Bee-ing and Nothingness

There’s a recent interview with Michael Chabon (the recent target of Ruth Frank’s condescension) online at the Onion AV Club.

I still haven’t read The Yiddish Policemen’s Union, but I did pick up one of his earlier books, The Final Solution, a Sherlock Holmes pastiche set in 1944. Actually, it just barely merits the title of “book”–it’s a novella, well under 38,000 words.

It is worth reading, though not as mind-blowing as Kavalier and Clay. Two things bothered me a little: Chabon was very coy about using Holmes’ name (in fact, he never does) while making it unambiguously clear that the aged-detective-turned-Sussex-beekeeper in question is Holmes. I can’t figure out any reason, literary or otherwise, why this made sense and it got annoying after a while. The other involved a parrot (a major character in the story) and the scenes from the parrot’s point of view. The parrot was totally anthropomorphized, thinking just like a human being, and this put me off from the story. In my mind’s eye, I wasn’t seeing a parrot but a man in a parrot suit, which made for a different sort of impact.

Still, it’s an intriguing little mystery set against the background of bigger harder-to-solve mysteries. Some of these deeper mysteries are horrible, like the Holocaust deliberately echoed in the novella’s title, and some aren’t, like the bonds between people and other people, between people and bees, between people and parrots (or people in parrot suits). I did enjoy it.

If I sound a little tepid in my recommendation of the book it may be a function of sticker-shock: this slim oversized paperback was $12.95 (US). I won’t bore you with the tales of my youth, when one could run down to the bookstore or maybe just a drugstore and pick up a new paperback for sixty cents, and when indulging in new writers and new genres and literary classics and what-have-you was considerably easier than it is today, because that would be unconscionable waste of the few fleeting moments I have before my ungrateful great-grandchildren come to haul me away to the Old Person’s Repurposing Center they’ve been talking about. I will say that it would have been welcome if the publisher and Chabon had rounded out the book with two or three more stories, perhaps with different genre spins.

They salve their abraded consciences by including 13 pages of magazine style fluff: a profile in which Chabon is described as “handsome, brilliant and successful” (at which point I began to hate him), and a list of his top ten “genre” writers (scare-quotes from the source). This list reconciled me to Chabon again: it includes Raymond Chandler, Ursula Le Guin, Fritz Leiber and Leigh Brackett, all of whom I rank pretty high as well.

About JE

James Enge is the author of the World-Fantasy-Award-nominated novel Blood of Ambrose (Pyr, April 2009). His latest book is The Wide World's End. His short fiction has appeared in Swords and Dark Magic (Harper Collins, 2010), Black Gate, the Stabby-Award-winning anthology Blackguards and elsewhere.

  1. ecbatan says:

    The Yiddish Policemen’s Union is wonderful — best novel I’ve read from 2007 so far — but it’s not the best novel I’ve read IN 2007. That would be The Amazing Adventures of Kavalier and Clay.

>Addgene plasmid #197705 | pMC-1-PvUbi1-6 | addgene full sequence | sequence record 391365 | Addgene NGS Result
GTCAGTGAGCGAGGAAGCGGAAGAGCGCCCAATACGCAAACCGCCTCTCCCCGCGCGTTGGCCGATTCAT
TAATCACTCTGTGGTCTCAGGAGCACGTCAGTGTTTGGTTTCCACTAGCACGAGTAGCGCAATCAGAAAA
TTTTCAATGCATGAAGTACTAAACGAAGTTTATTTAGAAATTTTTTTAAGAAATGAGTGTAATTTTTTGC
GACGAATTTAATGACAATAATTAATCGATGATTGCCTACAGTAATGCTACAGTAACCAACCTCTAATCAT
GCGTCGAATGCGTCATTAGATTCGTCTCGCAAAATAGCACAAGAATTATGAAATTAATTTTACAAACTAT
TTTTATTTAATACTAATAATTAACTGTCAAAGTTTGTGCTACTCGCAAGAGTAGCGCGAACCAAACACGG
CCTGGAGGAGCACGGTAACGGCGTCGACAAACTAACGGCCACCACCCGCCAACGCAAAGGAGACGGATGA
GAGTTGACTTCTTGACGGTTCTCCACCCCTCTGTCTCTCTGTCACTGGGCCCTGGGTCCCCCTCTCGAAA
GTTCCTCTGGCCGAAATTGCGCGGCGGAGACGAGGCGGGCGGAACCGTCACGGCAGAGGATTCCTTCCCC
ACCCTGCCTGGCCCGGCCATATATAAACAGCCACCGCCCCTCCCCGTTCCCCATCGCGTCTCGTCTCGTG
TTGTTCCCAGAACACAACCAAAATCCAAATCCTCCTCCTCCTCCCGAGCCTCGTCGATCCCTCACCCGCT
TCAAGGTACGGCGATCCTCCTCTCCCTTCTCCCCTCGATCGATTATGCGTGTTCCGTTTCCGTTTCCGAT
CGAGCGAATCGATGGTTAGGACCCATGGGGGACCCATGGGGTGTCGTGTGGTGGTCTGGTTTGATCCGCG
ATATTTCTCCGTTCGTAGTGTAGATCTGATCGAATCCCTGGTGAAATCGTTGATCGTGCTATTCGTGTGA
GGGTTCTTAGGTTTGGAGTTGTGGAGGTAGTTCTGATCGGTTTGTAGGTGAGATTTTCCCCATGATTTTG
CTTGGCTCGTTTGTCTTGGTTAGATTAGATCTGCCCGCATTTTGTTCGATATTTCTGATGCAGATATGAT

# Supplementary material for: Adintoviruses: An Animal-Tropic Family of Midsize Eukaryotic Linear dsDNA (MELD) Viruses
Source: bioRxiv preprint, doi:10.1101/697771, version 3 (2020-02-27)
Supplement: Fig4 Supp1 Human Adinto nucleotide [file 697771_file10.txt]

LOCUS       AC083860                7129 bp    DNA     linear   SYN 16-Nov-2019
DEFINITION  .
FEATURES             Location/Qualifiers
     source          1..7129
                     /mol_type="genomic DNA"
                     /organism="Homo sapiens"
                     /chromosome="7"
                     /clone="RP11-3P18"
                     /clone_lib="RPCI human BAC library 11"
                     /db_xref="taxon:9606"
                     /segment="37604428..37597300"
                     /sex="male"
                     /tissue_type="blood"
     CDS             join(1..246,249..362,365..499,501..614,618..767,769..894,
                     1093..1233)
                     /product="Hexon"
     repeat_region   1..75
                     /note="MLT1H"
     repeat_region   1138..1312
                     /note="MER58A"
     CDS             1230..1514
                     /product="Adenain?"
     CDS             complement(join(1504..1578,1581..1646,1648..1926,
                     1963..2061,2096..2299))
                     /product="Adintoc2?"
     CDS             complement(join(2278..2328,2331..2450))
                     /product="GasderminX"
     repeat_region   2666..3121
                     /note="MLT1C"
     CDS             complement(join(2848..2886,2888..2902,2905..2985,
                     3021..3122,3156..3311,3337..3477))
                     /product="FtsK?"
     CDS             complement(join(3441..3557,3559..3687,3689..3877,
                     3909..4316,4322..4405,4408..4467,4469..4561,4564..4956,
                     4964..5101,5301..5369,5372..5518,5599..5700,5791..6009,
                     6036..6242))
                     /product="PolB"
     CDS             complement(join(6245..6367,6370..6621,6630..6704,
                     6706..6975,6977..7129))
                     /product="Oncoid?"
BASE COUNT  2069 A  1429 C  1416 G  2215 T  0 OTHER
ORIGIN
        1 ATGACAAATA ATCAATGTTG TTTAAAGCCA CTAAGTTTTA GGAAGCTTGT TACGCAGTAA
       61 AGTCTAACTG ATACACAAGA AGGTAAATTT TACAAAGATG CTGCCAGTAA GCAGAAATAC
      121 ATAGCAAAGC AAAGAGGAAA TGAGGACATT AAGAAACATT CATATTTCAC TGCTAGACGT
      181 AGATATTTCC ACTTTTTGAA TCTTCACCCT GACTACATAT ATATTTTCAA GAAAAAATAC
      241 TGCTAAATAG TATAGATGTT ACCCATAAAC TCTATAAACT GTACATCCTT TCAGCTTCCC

I enjoyed The Final Solution but felt it just that little bit slight.


    Rich

    • JE says:

      I’ll have to catch up with Yiddish Policeman’s Union before summer ends. I think I want to read his Summerland, too, but I have this perverse feeling that I should do that some time when the weather is colder.

  2. Anonymous says:

    Chabon

    Hearing all this talk of the new Chabon release makes me a little sad…

    A year ago, I would have been thrilled and no doubt attended his book signing. He’s been my favorite author since I first read his debut novel THE MYSTERIES OF PITTSBURGH back in the early 90s.

    But I can no longer support the work of an author who has no regard for the story and characters that put him on the literary map.

    In case you haven’t heard, there’s a film version of MOP coming out later this year… Written and directed by the guy who brought us DODGEBALL, in which he’s CHANGED 85% of Chabon’s original story.

    And the sad part is… Michael Chabon himself APPROVED of the script! WHY would he do this? I can only think of one possible answer: $$

    If you are a Chabon fan, esp MOP, I suggest you do NOT see this movie. You will be sadly disappointed at the COMPLETE removal of the gay character, Arthur Lecomte, and the fabrication of a romantic love triangle between Art Bechstein, Jane Bellwether, and a bi-sexual Cleveland Arning. And really, what is MOP without the presence of Phlox Lombardi? Alas, she’s barely in it.

    For a copy of the script email: bechstein[at]yahoo[dot]com

    • JE says:

      Re: Chabon

      I’m not trying to tell you what authors to support, but I wouldn’t be too hard on Chabon for something a production company did with his book. There are all sorts of “approval” (e.g. “Well, this version is less wormy than the last version…”) and lots of ways of obtaining it, and a writer has minimal power in the movies, even if he’s the screenwriter (which MC apparently isn’t here).